Interview with Amanda Miska, Editor/Publisher
How did Split Lip Press start?
J. Scott Bugher started Split Lip Magazine in 2012 and the press in 2013. The name came from a Midwestern band called Split Lip (who later became Chamberlain). The first books published were the result of a poetry chapbook contest. J. Scott retired from the magazine in 2014, and I took over as editor. Scott was ready to move on from the press in 2015, so I produced my first book (Katie Schmid’s chapbook forget me/hit me/let me drink great quantities of clear, evil liquor) and then kept going from there.
Tell us a bit about Split Lip Press. What are your influences, your aesthetic, your mission?
Influences are all over the place. Our tag is “punk rock publishing,” which relates on several levels. We like experimental, we like culturally relevant, we like some dirty/gritty with our pretty. We also like to work with first-time authors. As far as my mission: I like to say I want to put out good books by good people. It’s important to me to be part of the literary community, and it’s important that my authors participate in the literary community. This isn’t just about do-gooding either: the literary community buys literary fiction. There is almost a direct correlation between how involved each author is in promoting their work, etc. and how many books they sell (not that anyone in this is making a living wage). I think that level of autonomy is something really cool and something that only small presses can offer.
Can you give us a preview of what’s current and/or forthcoming from your catalog, as well as what you’re hoping to publish in the future?
We just released a short fiction chapbook by Shasta Grant, Gather Us Up and Bring Us Home last week. Next up is Kristen Arnett’s much-awaited collection of short stories Felt in the Jaw. And we’re ending this year on a high note with our 2016 Turnbuckle Chapbook winner Sam Wein’s book of poetry, Fruit Mansion. As for the future? This summer is devoted to going through manuscripts and planning our 2018 catalog. I confess to being a little behind because I’ve been flying solo, and I find it hard to bring people in/ask for help. I am (maybe) a little bit of a control freak, and Split Lip is my baby. As for the future: I’d really like to publish something hybrid, a full-length memoir (or collection of flash memoir/essays), and another novel (Mila Jaroniec’s Plastic Vodka Bottle Sleepover was our first).
We used to ask, “What about small/independent press publishing is particularly exciting to you right now?” We’re still interested in the answer to that, but we’re even more interested to know what you think needs to change.
I’m really excited about seeing small press authors making waves in the big press world. I think indie presses are a hotbed of talent. Well: a lot of them. I think the literary world can still be a huge circle jerk, and there are some presses that seem to purely exist to publish their friends, even if their friends aren’t that great. I think this dilutes the quality, especially with so many chapbook presses in existence. I publish books I’m excited about: it’s the only way I can keep going (especially when it gets tedious and frustrating, like when I’m formatting in Adobe). I also don’t think there are enough small presses wanting to do the work of publishing full-length books in all genres…and I get it, because it’s hard. We are still only publishing 4 titles of year, and it’s a bit of a scramble.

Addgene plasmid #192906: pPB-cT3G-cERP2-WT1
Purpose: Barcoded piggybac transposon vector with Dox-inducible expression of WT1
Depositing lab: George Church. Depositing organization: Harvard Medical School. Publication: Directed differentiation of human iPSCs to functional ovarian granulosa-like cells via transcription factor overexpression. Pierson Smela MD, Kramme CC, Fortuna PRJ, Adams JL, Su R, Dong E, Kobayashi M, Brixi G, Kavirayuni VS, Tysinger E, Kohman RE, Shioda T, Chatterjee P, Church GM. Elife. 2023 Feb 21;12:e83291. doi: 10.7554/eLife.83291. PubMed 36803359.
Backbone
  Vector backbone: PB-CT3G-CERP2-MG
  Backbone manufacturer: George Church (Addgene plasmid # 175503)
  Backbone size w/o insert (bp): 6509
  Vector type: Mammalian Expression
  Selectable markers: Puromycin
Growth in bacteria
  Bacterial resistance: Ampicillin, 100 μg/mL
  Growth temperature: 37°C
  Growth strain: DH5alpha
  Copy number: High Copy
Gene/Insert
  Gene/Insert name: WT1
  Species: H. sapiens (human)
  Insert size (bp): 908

How do you cope? There’s been a lot of conversation lately about charging reading fees, printing costs, rising book costs, who should pay for what, etc. Do you have any opinions on this, and would you be willing to share any insights about the numbers at Split Lip Press?
No, I’m not making any money. We don’t pay advances (because we can’t), but we do pay a much higher royalty to our authors than most (20-25%) and from what I hear, we are also more generous than a lot of presses about getting books to our authors. I charge a reading fee, with the caveat that if it is prohibitive to you financially, you can just send me an email with your submission. Ideally, there are solid advances, great royalties, and no reading fees, but for now, the small press world is more of a sharing economy. We support each other. It’s not perfect, but it’s good. I pay reading and submission fees. I buy small press books. The reading fees are the only thing that can get me to AWP, which is also the only conference we do each year (for now). The biggest fees for me are actually shipping…which is the USPS…which is run by the government….so, you know, good luck with that.